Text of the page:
As parents prepare for a new baby, they make many adjustments in their home. Rooms are rearranged, furniture is brought in, and all manner of equipment is scattered throughout the house. In their excitement over the impending new arrival, however, many people forget one thing: preparing the family dog for the presence of the baby.

Picture the event from your dog’s point of view. For years he’s been the center of your lives. He greets you when you come home, sleeps at the foot of your bed, accompanies you on walks which are often all about him, and lays his head in your lap when you watch TV. Suddenly, you bring home a tiny thing that moves in odd, jerky ways, makes unusual smells and squeaks, howls and cries. Even worse, this strange intruder takes up a lot of your time and energy. The time to prepare your dog is before the baby comes home.

If your dog is not already well-trained and obedient, this is the time to work with him. A good obedience class taught by an experienced dog trainer is a great place to begin. Let the trainer know that a baby will be joining your family, as it will allow the trainer to evaluate your dog in a different way and suggest additional things you might need to do. Before the baby comes, you want your dog well-trained in the basics of walking nicely on a leash (so he can accompany you with the baby stroller), sit, down, stay and come at a minimum.

Take your dog on walks to places where he is likely to encounter little ones. Don’t force him to allow the children he meets to pet him. Watch him closely and reward appropriate responses to children with praise and food or play rewards. If he’s nervous, don’t switch into a high-pitched coo as you reassure him, “It’s ok” or scold and correct him. Instead, speak to him calmly and request he perform a behavior you’ve trained him to do, such as a sit/stay. This gives him something to focus on instead of the presence of the children, and gives you an opportunity to praise and reward him.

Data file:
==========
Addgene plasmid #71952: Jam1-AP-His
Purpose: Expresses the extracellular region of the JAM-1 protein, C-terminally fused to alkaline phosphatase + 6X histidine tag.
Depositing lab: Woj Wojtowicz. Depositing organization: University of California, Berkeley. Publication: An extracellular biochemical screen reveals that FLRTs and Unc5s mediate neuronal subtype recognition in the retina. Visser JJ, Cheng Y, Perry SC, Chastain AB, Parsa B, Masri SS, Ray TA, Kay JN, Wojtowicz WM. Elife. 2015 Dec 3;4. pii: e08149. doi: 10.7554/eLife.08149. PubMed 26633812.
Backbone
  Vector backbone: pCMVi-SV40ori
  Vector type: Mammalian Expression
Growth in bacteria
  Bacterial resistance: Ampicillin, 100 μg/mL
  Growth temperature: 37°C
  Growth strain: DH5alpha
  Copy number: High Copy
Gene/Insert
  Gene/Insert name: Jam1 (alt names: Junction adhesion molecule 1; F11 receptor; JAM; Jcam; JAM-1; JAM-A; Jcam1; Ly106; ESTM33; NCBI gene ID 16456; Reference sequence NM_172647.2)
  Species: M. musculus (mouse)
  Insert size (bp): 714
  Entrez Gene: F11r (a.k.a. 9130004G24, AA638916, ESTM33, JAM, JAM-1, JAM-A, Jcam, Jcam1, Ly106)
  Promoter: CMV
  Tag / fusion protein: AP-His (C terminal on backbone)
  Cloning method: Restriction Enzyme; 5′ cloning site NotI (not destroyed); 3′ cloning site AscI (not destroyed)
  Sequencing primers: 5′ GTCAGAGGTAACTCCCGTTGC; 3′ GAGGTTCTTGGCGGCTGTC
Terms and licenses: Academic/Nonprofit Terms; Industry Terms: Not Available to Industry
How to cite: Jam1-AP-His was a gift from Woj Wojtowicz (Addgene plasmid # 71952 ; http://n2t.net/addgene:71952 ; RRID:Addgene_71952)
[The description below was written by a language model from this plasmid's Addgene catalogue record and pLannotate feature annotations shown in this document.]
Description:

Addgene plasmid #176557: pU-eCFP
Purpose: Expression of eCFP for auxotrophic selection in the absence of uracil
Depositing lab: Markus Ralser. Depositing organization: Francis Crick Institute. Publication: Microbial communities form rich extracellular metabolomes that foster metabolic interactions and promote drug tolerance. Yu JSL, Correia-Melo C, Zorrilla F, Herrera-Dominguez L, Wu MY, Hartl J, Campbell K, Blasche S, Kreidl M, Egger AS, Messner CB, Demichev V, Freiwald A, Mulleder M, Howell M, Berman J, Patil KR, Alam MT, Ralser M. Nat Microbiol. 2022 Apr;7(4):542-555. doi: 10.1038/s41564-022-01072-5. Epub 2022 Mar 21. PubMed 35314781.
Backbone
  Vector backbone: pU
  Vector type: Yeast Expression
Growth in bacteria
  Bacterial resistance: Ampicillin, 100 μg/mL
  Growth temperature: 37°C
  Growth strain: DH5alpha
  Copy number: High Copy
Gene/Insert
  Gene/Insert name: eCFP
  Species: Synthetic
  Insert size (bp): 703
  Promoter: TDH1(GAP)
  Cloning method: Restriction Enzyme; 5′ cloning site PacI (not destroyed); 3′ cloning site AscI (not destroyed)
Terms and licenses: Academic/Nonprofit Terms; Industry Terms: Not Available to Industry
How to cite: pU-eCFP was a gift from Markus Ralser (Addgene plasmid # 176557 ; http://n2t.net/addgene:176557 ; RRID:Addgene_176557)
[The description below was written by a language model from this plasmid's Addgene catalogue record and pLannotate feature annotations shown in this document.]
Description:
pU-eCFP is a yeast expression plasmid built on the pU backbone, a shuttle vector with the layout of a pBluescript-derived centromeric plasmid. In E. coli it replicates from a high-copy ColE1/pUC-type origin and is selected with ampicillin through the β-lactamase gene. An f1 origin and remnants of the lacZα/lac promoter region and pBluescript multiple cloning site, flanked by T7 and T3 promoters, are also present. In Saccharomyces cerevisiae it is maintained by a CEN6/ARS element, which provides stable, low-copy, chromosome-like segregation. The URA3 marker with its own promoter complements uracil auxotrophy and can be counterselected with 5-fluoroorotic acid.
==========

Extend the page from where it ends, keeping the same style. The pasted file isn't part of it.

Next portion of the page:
If your dog shows signs of aggression towards the children he sees, consult a trainer or an animal behaviorist. If your dog is accepting of the wee ones, invite friends over with their babies and toddlers. Ask your dog to sit or lay near you, and when he is calm talk to him in warm, reassuring tones while you hold the infant.

A baby’s cry can be extremely disturbing to your dog. Because dogs are social creatures, crying may trigger the desire to help with the distress. Dogs may run around the room, whimper, cry or bark. Some dogs may jump at the infant in a desire to get to the source of the distress. Prepare your dog for this ahead of time by recording the sound of a baby crying or purchasing a CD with sounds of crying. If your dog wants to run off when he hears the sound, allow him to do so. If he comes to you, talk to him in a normal voice and pet him. He’ll get the message that the sound is not something to worry about.

When you actually bring the baby home, have Dad hold the baby while Mom greets the dog. Mom can then hold the baby and calmly introduce the two, while Dad holds the dog’s leash if necessary. If the dog’s reactions are positive and friendly, praise him. If he’s nervous, allow him to hang back; don’t force the introduction.

As much as possible, allow the dog to participate in family activities with the baby. If you shut him out of your interactions, he will become confused and possibly resentful of this odd creature that has displaced him. Let him be a part of pack activities so he can begin to understand the new family dynamic.

NEVER leave your baby and dog alone together, no matter how accepting your dog is, and keep your baby’s face away from your dog’s face. Pictures of your infant lying across your dog’s front paws may be adorable, but you’re putting your child in danger, no matter how calm your dog may appear. A quick nip from even a small dog can be disastrous to your baby.

Bringing home baby should be a joyous occasion for everyone in the family, including the dog. Prepare for the big event in advance, and all of you should be able to enjoy the new family dynamic.

Karlene Turkington, a Certified Professional Dog Trainer, is a lifelong animal lover who has been training dogs for over 20 years. Readers are welcome to send their questions to: Information provided here is a basic overview of issues. Specific health or behavioral concerns should be discussed with your veterinarian or qualified animal trainer or behaviorist.